Groups threaten lawsuit over Plum Island sale


Save the Sound, a bi-state program of Connecticut Fund for the Environment, and Soundkeeper issued a 60-day notice of intent to sue to the Department of Homeland Security and the General Services Administration.

The organizations allege that the agencies have failed to protect endangered and threatened species while pursuing a public sale of the federally owned island.

“For decades, Plum Island has been a refuge for rare wildlife in our highly developed region,” Save the Sound director of legislative and legal affairs Leah Lopez Schmalz said in a statement. “The island and the waters around it are a safe haven for terns, plovers, sea turtles, rare orchids and untold thousands of migrating birds each year.”

The General Services Administration and Homeland Security conducted an environmental assessment and issued a final recommendation for a sale “without sufficiently consulting the federal wildlife agencies versed in protecting these threatened species, even though they acknowledge that the species are present and development of the island could affect them,” Schmalz said.

“Congress’ decision to sell Plum Island was flawed from the start, and GSA’s process since then has only compounded that unacceptable mistake,” said U.S. Sen. Richard Blumenthal (D-Conn.). “Failure to protect this environmental treasure — and the endangered species that rely on its pristine habitat — would be a true crime against nature. Either through legislation or other legal measures we must ensure that Plum Island’s unique and extraordinary land is preserved for generations to come. Connecticut and the region owe Save the Sound a debt of gratitude for their unflagging advocacy and commitment to this vital issue.”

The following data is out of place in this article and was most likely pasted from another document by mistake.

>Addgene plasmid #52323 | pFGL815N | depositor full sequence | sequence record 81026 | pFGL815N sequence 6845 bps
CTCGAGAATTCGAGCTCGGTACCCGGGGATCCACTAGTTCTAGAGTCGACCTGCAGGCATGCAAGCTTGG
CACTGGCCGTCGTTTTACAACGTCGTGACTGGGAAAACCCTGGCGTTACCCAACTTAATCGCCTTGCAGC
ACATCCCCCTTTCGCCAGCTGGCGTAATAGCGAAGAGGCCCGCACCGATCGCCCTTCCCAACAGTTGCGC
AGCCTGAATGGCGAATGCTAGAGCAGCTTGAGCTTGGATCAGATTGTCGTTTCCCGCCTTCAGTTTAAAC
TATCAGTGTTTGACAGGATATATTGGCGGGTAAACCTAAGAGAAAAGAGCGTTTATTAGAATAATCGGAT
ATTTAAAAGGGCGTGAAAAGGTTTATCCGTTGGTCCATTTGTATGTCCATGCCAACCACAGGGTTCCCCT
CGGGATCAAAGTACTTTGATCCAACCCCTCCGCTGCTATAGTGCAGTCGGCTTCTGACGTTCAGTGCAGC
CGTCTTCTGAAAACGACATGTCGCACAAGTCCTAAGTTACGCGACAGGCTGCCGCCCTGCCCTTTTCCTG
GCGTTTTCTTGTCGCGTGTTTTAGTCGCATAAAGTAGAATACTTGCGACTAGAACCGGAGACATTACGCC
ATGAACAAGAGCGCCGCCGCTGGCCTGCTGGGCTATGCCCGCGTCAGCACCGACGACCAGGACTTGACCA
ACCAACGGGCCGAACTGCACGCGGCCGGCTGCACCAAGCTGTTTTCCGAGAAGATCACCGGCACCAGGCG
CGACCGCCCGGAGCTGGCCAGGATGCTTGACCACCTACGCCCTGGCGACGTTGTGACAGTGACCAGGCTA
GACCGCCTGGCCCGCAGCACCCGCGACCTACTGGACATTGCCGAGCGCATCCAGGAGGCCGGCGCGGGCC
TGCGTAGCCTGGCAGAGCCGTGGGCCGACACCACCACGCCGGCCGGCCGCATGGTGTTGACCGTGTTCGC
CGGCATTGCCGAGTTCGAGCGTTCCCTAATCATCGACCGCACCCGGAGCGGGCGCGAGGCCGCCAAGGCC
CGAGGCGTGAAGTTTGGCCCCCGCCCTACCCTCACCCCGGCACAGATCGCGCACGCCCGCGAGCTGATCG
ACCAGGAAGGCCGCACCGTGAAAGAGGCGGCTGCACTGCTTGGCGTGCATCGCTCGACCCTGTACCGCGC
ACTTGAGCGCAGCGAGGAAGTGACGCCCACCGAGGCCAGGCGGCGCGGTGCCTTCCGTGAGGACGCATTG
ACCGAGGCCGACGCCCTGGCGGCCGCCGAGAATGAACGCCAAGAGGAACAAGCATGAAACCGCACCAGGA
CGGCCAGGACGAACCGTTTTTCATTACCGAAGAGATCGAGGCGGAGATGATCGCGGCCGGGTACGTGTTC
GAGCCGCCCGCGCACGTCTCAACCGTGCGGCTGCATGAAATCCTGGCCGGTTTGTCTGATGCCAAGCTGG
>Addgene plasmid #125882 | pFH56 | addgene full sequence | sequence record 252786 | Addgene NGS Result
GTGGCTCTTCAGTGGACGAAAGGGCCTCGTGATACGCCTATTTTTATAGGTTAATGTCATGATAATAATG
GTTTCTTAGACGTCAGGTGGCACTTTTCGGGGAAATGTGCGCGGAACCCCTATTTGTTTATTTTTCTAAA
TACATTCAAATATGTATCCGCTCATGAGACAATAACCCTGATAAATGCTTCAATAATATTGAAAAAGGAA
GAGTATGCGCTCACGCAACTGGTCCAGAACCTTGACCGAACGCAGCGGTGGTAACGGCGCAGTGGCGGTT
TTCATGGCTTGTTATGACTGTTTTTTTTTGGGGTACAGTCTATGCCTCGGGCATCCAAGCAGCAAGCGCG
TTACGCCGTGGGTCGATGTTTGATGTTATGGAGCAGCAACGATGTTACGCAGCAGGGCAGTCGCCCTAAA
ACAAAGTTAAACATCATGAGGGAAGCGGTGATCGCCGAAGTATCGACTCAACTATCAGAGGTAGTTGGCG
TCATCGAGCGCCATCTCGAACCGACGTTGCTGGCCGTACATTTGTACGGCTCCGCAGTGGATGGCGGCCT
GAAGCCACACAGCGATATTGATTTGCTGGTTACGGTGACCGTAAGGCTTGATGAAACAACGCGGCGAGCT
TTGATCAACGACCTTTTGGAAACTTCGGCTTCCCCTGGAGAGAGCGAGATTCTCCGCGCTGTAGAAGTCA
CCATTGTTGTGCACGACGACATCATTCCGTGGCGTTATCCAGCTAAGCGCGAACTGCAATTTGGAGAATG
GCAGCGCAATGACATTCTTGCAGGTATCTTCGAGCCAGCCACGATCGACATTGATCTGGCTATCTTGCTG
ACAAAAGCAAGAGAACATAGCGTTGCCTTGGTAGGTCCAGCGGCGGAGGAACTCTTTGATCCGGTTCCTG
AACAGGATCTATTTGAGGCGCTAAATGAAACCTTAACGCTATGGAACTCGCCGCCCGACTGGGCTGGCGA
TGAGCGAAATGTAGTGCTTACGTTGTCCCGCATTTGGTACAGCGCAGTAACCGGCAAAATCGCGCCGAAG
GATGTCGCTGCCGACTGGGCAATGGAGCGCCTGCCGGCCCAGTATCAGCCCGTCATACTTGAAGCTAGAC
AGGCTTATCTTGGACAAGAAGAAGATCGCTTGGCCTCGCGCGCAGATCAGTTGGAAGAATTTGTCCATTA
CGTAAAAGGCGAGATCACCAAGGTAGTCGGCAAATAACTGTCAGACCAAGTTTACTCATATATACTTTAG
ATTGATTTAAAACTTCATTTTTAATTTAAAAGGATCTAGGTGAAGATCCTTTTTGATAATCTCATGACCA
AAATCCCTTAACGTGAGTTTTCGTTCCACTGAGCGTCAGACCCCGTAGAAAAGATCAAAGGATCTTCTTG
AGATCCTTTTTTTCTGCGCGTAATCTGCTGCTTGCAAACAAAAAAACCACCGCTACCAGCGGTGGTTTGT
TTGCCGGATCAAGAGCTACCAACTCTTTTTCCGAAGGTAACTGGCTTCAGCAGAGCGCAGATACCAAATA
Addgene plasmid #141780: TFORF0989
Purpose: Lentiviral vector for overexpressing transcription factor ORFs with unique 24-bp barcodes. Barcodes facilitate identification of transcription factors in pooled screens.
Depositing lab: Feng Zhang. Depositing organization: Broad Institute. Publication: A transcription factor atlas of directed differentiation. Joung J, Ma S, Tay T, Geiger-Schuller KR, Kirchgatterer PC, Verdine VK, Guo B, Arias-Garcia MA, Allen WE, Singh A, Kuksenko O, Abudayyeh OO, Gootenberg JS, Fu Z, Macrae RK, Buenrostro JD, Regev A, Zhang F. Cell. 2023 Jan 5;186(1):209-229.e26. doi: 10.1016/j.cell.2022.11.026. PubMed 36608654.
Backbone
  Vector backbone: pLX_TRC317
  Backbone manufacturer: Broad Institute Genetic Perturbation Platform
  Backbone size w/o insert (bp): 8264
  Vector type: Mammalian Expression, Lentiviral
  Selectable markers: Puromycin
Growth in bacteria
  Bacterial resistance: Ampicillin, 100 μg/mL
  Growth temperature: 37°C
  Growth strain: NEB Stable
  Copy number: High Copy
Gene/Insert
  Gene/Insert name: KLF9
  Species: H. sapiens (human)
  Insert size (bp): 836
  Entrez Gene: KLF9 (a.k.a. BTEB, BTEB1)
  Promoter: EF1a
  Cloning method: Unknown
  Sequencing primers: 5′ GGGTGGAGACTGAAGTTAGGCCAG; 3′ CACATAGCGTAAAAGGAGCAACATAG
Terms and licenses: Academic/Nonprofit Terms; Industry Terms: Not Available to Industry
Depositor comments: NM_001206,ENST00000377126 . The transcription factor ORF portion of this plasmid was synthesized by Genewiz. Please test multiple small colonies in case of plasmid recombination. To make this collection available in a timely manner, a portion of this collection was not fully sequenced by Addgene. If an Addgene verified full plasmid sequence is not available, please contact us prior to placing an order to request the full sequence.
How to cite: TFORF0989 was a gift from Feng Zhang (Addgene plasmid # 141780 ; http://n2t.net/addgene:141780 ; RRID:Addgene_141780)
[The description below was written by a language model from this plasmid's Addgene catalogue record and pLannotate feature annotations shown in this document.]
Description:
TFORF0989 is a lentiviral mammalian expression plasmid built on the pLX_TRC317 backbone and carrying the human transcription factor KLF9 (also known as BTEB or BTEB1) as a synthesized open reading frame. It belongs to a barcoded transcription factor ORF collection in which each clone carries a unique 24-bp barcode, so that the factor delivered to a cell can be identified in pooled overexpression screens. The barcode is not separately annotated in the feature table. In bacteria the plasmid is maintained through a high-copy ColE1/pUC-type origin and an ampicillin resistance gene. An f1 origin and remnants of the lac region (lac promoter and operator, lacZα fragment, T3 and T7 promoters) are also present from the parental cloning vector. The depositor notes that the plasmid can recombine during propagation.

"Congress made a mistake in authorizing this sale and I'm thankful to Save the Sound for bringing this oversight to the attention of the Department of Homeland Security and the General Services Administration,” said U.S. Sen. Chris Murphy (D-Conn.). “The failure to consult with multiple wildlife and fisheries services before permitting the sale of Plum Island sets a bad precedent for the protection of Long Island Sound and Connecticut.”

Plum Island, an 840-acre island at the eastern end of Long Island Sound, has long been home to a federal animal disease research facility that restricts human presence.

As a result, the island’s diverse array of habitats has become a de facto wildlife refuge. Shore-nesting birds such as the federally endangered roseate tern and the federally threatened piping plover use its shores, as do 57 bird species listed as of Greatest Conservation Need in New York, such as the Osprey and Common Eider.

The waters around the island are a probable habitat for five species of sea turtles that are listed as threatened and endangered. Threatened plants and insects also populate the island and its rocks are one of the most important seal haul-out areas in southern New England.